Immigration blames Customs merger for cyber security fail


Complex IT environment made compliance a problem.

The highly complex IT environment that spawned from the merger of the federal Immigration and Customs agencies is to blame for the combined agency failing a cyber security compliance audit, Immigration has said.

The agency also argued the ATO and Human Services - the other two big agencies to be audited by the national audit office earlier this year - had a head start over Immigration in their cyber security transformation efforts.

The Australian National Audit Office (ANAO) audit found that Human Services was the only one of the three agencies to be "cyber resilient" and compliant with all four of the ASD's top cyber mitigation strategies.

Immigration and the ATO had failed to properly implement application whitelisting; patch operating systems and applications; and were not effectively managing their IT supplier contacts, the ANAO found.

All three are currently subject to a follow-up inquiry by parliament's joint committee of public accounts, intended to keep the heat on the agencies to improve compliance.

In a submission to that inquiry, Immigration said it agreed with the findings of the report and would implement the recommendations, but laid out its case as to why it had failed to meet the cyber security obligations.

Its July 2015 merger with Customs left it with a highly complex IT environment as a result of the two agencies having made opposite decisions on basically every technology procurement choice

Former Customs CIO Randall Brugeaud told last year's Gartner Symposium/ITxpo conference that the combined environment prior to integration had more than 500 business and supporting systems, over 850 systems interfaces and services, around 750 databases, 20,000 desktops, 3500 mobile devices, thousands of servers and multiple data centres.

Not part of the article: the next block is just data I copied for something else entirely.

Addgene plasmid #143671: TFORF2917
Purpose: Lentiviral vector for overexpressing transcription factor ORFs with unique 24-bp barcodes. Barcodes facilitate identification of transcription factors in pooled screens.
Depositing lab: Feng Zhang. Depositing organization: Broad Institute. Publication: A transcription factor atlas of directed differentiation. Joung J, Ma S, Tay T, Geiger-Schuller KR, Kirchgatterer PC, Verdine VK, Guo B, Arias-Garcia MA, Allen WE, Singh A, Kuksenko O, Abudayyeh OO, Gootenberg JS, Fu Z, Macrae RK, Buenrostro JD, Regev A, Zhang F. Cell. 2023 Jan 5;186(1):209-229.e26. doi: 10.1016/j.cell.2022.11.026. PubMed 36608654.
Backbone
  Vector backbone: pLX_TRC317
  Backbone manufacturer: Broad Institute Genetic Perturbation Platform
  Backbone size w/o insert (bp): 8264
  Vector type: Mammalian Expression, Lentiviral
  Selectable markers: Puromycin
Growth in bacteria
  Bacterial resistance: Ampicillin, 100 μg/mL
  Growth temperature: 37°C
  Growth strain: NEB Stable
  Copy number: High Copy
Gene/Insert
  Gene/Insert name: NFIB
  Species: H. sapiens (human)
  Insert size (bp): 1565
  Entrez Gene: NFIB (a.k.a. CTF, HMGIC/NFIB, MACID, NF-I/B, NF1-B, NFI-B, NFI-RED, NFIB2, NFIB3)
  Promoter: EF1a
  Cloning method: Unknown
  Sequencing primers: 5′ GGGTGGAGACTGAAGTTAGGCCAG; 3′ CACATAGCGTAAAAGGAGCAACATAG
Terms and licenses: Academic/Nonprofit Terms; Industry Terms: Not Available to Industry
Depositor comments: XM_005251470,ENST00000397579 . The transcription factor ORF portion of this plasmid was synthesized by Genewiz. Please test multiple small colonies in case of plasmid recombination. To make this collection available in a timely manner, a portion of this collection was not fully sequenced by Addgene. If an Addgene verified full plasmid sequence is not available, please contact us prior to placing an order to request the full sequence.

The combined agency also had something from just about every major technology player on its books. 

It has made much headway on slimming down its IT environment, but the agency pointed out in its submission to the inquiry that this complexity had an impact on its cyber security compliance.

For example, of its 279 business critical applications, 70 percent are bespoke, the agency said, and its application set is supported by infrastructure spanning 84 regional and 51 offshore locations.

The agency also argued that Human Services and the ATO were further along in their cyber security investments than Immigration.

Immigration said it was only in its second year of a number of multi-year programs covering security, identity and access management, end user computing, and consolidation - whereas Human Services and ATO's efforts had began as much as five years ago.

"[These programs] will significantly enhance the department’s cyber security capability," it said.

Part of its security program stream is dedicated solely to becoming compliant with the ASD's top four cyber mitigation strategies, it said.

It pledged to be compliant with the application whitelisting component across all desktops by July this year after deploying a "strengthened application whitelisting solution" to its Windows 7 desktops. It is currently upgrading to Windows 10.

Servers will be compliant with application whitelisting by July 2018.

A proof-of-concept for multifactor authentication for privileged accounts will be completed this year, and its end user computing consolidation program - due for completion in June 2020 - will introduce a "single departmental end user ICT environment [called] BorderNet" covering single desktop, printing service, email and file systems.

It has also elevated its CISO to a first assistant secretary role and put in place accredited secure gateways, the agency said.

However, the regular patching requirement is a more challenging one.

"It is acknowledged that security patching of ICT systems is one of the department’s core BAU [business as usual] activities that must be undertaken to protect ICT infrastructure and information from disruption or theft from external advanced persistent threats" despite the complexities involved in supporting a myriad of different systems, Immigration said.

It said it was currently developing a business case to increase patching frequency.

Earlier this week the ATO revealed its highly-publicised SAN outages had played a significant role in its ability to meet its cyber security obligations.